Background: Synovio-cutaneous fistulae (SCF) are a rare but known complication after joint trauma, inflammation, or infection. Practitioners with first-hand experience treating this complication are limited. To date, treatment methodology has not been standardized, which may, in part, account for high recurrence rates. The coracobrachialis muscle (CBM) has been established as a feasible muscle flap. However, there is limited literature with respect to its potential applications and no literature regarding its use for management of glenohumeral SCF. Rationale for selection and utilization of the CBM for this purpose is presented.
Methods: Pertinent literature is reviewed. The article presents a case of a 48-year-old white man with a persistent SCF located at the superior incisional margin after revision of a rotator cuff repair, following failed conservative management. Definitive treatment included culture, excision of the fistula tract, and a CBM flap over the exposed joint space followed by a V-Y type advancement flap to close the wound. The drain was removed postoperatively at 1 week. Gentle range of motion was started at 2 weeks.
Results: Range of motion was satisfactory after the procedure. The patient had no recurrence of the fistula, and no morbidity was noted at the donor site at 1-year follow-up.
Discussion: Treatment strategies should begin with culture to determine the presence of a sterile versus infected SCF. Infected SCF should be treated with an appropriate culture-sensitive course of antibiotics. A trial of immobilization may be the next step in management. SCF should be distinguished from persistent SCF, which may help guide management. Those fistulae that persist past 14 days of immobilization should receive consideration for definitive treatment utilizing a muscle flap to provide tension-free water-tight closure. Local irrigation, excision of the fistula tract, and debridement alone, with or without primary closure, has been associated with a high recurrence rate.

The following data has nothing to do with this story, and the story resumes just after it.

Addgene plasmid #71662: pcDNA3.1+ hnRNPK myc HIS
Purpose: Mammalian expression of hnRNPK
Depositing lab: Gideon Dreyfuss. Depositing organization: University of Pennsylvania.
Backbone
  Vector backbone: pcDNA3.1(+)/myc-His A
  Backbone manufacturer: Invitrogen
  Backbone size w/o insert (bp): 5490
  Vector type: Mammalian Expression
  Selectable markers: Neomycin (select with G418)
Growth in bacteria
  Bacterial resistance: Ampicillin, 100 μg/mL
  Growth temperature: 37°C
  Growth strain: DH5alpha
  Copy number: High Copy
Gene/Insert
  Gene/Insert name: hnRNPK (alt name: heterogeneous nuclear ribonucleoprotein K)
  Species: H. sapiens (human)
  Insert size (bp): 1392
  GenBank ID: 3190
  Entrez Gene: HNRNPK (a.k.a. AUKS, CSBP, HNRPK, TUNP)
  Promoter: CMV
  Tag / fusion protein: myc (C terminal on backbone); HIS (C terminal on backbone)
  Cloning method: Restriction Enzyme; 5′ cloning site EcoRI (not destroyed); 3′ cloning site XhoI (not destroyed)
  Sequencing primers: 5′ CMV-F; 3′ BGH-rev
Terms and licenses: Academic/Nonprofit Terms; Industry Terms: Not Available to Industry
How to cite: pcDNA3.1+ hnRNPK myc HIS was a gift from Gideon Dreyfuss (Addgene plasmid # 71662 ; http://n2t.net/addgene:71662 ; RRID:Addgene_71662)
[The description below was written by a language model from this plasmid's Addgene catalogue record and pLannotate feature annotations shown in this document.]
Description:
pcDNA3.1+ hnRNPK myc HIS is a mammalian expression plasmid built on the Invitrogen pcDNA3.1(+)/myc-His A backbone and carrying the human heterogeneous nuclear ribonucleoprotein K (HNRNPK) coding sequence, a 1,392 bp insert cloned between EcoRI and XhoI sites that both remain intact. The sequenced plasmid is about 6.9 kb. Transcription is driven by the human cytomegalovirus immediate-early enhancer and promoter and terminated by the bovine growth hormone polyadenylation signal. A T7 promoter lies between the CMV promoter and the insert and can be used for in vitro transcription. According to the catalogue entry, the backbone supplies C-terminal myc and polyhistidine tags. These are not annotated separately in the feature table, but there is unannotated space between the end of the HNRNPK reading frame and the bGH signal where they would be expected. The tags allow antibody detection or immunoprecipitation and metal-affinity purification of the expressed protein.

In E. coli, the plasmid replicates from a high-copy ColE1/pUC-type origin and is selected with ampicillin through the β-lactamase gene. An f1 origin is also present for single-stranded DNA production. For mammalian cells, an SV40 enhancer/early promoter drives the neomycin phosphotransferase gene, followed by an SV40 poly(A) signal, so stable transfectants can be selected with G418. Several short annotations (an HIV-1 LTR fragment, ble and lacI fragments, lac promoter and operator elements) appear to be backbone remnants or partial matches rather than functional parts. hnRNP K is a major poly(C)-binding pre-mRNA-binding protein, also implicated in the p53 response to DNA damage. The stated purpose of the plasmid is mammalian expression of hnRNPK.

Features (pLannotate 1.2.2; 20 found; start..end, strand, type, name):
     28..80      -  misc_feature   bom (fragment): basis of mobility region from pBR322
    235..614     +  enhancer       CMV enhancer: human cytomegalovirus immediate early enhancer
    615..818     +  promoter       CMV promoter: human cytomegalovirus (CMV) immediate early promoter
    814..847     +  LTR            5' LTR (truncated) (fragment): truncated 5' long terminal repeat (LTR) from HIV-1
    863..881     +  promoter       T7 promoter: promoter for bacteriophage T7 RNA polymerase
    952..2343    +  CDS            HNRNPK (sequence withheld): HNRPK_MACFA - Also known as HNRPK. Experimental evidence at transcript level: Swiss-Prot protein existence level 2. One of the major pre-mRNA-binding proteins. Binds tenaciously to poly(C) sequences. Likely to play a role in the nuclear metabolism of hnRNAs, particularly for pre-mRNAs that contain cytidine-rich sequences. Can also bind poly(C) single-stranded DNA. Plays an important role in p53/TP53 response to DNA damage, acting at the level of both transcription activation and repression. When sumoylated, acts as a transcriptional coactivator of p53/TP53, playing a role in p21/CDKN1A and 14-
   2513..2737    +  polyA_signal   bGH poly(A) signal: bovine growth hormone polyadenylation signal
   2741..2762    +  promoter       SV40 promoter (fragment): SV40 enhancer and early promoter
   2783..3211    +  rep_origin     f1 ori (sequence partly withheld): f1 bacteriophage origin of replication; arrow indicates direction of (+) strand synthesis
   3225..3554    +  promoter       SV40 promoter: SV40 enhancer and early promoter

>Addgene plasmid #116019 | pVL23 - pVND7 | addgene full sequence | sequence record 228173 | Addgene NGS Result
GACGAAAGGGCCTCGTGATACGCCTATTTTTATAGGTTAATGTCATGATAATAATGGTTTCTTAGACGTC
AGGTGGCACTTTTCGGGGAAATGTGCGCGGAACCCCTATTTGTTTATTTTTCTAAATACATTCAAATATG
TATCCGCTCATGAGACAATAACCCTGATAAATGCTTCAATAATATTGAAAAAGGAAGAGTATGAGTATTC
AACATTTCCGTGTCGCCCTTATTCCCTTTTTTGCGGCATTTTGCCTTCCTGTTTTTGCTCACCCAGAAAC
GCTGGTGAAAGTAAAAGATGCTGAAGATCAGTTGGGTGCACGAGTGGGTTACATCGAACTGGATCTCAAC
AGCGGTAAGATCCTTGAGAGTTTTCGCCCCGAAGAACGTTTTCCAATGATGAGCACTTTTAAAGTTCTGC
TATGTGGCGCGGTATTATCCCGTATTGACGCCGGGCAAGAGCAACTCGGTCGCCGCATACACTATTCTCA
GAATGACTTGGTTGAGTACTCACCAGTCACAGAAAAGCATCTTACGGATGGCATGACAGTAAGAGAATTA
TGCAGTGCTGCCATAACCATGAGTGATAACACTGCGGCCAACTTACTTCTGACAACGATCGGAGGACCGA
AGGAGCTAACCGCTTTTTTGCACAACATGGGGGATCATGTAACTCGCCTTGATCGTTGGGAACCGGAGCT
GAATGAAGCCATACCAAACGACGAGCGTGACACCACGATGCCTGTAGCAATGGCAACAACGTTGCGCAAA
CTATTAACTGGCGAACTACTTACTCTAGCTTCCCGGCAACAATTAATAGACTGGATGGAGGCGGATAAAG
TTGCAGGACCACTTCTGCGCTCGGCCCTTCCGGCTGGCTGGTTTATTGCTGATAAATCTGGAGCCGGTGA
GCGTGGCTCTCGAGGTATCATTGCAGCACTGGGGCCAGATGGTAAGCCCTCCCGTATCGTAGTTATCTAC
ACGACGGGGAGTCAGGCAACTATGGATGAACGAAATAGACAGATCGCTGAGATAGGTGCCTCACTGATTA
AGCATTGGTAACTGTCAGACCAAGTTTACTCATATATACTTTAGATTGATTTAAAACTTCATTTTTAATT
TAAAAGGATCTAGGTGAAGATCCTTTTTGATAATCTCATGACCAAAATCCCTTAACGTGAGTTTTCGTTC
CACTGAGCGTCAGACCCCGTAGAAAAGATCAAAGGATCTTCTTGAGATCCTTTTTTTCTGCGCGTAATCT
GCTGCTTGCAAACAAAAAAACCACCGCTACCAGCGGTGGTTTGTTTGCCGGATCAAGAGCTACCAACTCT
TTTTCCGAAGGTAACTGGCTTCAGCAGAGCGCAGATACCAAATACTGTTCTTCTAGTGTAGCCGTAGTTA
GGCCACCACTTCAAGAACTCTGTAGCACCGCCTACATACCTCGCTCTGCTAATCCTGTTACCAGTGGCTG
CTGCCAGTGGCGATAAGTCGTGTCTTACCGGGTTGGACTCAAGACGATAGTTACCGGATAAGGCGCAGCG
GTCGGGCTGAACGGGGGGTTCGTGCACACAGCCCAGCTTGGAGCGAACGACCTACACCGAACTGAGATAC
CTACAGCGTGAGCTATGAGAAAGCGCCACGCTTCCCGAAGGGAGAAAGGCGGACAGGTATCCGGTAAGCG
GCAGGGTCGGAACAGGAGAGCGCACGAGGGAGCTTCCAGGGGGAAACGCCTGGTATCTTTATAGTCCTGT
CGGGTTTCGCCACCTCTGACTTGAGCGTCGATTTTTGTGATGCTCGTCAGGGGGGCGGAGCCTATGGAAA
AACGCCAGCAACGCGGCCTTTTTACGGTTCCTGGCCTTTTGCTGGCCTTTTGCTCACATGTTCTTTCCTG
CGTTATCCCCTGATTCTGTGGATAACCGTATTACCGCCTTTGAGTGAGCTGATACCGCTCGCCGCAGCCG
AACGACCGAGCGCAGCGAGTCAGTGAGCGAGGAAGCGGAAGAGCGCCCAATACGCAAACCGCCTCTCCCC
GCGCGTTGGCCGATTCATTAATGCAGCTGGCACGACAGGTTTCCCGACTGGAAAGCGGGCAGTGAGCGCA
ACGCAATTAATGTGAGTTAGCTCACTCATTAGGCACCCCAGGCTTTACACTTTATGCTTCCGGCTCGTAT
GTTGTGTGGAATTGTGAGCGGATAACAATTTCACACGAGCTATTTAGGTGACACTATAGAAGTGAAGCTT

Conclusion: The CBM can be used as a myofascial flap with multiple advantageous attributes and minimal resultant morbidity from use. It can be used as a primary treatment strategy for glenohumeral SCF and should be considered principally in cases of conservative management failure.
From the *Department of Surgery, Mayo Clinic Arizona, Phoenix, AZ; †Baptist Medical Group, Lexington, KY; ‡Florida State University, Tallahassee, FL; and §University of Central Florida, Orlando, FL.
Received January 9, 2011, and accepted for publication, after revision, March 20, 2011.
Conflicts of interest and sources of funding: none declared.
Reprints: Todd A. Zuhlke, MD, Mayo Clinic Arizona, 5777 E. Mayo Blvdi, Phoenix, AZ 85054. E-mail: email@example.com.